It is with bittersweet nostalgia that I reminisce about the first wave of culture wars unleashed by the exact same usual and deplorable suspects 22 years ago on the likes of Mapplethorpe (whose body was still warm), Frank Moore (whose physical state as a CP quadriplegic was never entered into the congressional record although his name was), Karen Finley, Annie Sprinkle, et al; and any institution that dared show them. Now a combination of Republicans flexing their newly endowed muscle and administrative cowardice has revived those horrid times with the yanking of a video and threatens to go even further in decimating free speech and public art funding in America.
Many institutions around the Bay Area have shown excerpts from the cause célèbre work and latest target of the Conservative Movement’s contempt and wrath A Fire in My Belly by the late David Wojnarowicz. SFMOMA will be screening the full 13-minute version of the video - shot on Super 8 film in 1986/87 - on January 4th, to be followed by a discussion including Rudy Lemcke (artist), SFMOMA curators Rudolf Frieling and Dominic Willsdon and others.
The piece is a thoughtful and pained meditation on manhood, sickness and being an American in a xenophobic foreign land, an unnamed Mexican boarder town. Bristling sensitivity to myth and pop culture is the main character. All of Wojnarowicz’s themes: death, nihilism, mysticism, sexual tension are represented in graphic simplicity though detached but keen photography and ingenious montage. And not a genuinely shocking or disturbing moment to be found. Just heartbreaking poetics.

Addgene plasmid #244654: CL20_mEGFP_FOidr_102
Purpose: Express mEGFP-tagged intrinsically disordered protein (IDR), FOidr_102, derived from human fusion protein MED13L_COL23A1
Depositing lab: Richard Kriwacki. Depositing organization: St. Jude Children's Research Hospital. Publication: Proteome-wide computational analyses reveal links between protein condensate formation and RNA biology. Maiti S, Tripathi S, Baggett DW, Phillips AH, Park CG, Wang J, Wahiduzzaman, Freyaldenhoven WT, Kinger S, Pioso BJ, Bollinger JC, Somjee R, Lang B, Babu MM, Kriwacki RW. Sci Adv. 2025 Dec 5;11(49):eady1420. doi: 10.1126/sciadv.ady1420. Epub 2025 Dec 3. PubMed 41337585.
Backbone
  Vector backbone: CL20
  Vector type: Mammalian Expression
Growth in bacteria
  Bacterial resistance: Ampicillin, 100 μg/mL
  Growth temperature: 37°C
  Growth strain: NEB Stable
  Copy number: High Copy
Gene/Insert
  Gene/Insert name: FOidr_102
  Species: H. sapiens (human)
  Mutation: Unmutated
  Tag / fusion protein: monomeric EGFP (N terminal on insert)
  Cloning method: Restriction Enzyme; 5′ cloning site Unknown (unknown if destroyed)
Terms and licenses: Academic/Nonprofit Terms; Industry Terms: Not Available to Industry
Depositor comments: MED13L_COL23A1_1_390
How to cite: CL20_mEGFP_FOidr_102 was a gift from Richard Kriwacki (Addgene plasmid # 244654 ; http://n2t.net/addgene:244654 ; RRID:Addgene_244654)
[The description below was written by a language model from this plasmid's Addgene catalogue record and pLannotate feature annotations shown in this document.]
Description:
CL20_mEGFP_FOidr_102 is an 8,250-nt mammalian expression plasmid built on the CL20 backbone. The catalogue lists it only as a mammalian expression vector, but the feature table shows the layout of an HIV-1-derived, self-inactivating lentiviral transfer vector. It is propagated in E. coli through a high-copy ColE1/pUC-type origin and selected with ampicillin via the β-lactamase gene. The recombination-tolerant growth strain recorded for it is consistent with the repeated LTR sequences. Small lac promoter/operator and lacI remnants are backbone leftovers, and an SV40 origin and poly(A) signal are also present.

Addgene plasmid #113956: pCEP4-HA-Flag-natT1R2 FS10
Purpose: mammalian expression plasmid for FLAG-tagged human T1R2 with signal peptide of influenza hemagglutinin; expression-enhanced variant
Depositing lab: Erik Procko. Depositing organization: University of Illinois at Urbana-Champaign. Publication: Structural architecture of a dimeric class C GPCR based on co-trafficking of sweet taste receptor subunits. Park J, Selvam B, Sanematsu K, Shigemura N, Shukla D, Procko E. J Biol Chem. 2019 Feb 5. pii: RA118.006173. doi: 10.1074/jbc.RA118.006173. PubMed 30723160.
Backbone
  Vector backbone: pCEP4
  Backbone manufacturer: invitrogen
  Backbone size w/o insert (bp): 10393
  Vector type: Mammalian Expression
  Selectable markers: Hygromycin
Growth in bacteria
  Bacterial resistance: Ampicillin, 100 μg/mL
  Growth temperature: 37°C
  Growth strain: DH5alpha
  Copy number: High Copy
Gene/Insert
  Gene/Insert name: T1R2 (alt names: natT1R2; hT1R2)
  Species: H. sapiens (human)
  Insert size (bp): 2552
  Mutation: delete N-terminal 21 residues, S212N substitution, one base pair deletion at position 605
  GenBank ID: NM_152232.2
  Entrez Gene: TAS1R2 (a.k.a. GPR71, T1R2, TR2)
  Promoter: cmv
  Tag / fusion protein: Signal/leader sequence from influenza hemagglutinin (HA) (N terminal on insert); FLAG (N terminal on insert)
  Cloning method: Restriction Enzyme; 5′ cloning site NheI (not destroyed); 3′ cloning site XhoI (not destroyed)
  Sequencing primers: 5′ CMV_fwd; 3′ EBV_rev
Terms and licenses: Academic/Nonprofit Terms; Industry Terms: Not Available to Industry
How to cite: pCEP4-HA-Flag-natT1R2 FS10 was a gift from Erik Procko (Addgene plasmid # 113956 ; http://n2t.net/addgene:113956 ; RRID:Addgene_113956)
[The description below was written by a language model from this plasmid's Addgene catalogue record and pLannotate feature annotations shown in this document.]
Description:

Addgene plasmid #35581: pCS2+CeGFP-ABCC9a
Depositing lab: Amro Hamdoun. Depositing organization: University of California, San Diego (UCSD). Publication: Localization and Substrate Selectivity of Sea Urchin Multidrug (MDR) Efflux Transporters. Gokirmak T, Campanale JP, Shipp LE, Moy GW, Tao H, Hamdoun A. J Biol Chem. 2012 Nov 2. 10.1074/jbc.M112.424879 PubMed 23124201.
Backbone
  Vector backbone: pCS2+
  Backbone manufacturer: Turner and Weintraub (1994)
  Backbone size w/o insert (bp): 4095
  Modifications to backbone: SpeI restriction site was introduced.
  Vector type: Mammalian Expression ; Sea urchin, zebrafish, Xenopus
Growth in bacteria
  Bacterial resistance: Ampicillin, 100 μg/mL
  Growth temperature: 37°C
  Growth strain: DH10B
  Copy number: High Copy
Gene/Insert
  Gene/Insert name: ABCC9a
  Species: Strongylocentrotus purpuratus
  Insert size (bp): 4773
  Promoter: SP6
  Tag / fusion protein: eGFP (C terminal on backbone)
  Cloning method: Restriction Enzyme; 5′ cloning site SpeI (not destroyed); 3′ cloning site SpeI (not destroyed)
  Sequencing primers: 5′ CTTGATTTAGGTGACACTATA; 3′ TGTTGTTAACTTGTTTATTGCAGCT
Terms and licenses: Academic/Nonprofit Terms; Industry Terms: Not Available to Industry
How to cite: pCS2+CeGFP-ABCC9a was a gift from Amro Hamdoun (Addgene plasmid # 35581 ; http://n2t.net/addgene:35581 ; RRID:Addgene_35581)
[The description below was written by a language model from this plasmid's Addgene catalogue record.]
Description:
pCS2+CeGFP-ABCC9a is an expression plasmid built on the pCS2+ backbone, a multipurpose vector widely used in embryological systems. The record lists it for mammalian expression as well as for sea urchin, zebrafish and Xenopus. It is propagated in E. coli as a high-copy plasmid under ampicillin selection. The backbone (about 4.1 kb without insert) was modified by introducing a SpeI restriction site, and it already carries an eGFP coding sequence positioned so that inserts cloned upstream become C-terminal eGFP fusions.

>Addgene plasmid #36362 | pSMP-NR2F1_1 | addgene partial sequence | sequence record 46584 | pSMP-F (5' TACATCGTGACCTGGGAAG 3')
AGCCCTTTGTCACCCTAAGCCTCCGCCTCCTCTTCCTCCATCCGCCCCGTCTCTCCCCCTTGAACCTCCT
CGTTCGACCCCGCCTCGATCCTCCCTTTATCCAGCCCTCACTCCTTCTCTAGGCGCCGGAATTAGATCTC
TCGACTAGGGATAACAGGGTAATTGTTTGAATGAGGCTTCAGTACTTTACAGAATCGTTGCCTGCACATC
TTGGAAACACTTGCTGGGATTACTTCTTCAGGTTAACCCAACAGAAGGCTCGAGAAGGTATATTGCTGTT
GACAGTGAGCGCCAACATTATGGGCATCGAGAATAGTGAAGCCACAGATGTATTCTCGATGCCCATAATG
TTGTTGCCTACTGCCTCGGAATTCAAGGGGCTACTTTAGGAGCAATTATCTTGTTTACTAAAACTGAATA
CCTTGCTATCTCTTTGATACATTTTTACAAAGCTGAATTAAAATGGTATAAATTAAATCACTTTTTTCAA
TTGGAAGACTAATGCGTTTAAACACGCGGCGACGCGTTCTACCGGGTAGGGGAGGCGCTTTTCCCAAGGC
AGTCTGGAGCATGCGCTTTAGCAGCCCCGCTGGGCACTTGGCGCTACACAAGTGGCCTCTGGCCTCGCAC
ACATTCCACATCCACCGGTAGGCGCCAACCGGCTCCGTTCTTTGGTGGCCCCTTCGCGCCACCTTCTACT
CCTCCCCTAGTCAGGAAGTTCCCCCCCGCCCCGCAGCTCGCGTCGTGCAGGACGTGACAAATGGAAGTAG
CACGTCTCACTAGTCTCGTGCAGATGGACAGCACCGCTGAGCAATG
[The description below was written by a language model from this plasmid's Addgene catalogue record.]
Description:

Oh, to be able to ask one of these defenders of Christianity whether they would rather their child see ants on a plastic Jesus or the much lauded snuff film The Passion of The Christ?
Here we go again.
January 4th, Phyllis Wattis Theater
5:30 p.m. - 6:30 p.m.
Free and open to the public
State-run and curated by Fan Di’An, Li Lei, Gao Shiming (for the first time, all Chinese nationals), the 2010 Shanghai Biennale’s theme is “Rehearsal.” Much of the work makes transparent the art of exhibition/performance and the creative process. At the Shanghai Art Museum, there are 52 individual artists and artists’ groups/collectives from about 21 countries, the largest group (19) predictably, from China, 18 from Europe, and 10 from other Asian countries. The remaining are from Australia, Cuba, and the United States (surprisingly only from the East Coast given the West Coast’s proximity and Shanghai’s sister city status with San Francisco). In the short time I was there, the stand-outs for me were sculptures by Mu Boyan, particularly from his Fat series (reminiscent of Lisa Yuskavage, but taken to an entirely different level), the paintings by Liu Xiaodong, along with supplemental materials of how they were created, and the painting installations, a unique way of presenting painted canvases, attempting to capture how media images absorb us, by MadeIn (CEO: Xu Zhen).
The Shanghai Biennale closes January 23, 2011 at the Shanghai Art Museum in People’s Park and includes off-site venues (at 128 West Nanjing Road and 79 & 107 South Suzhou Road) for Place – Time – Play: India-China Contemporary Art Exhibition.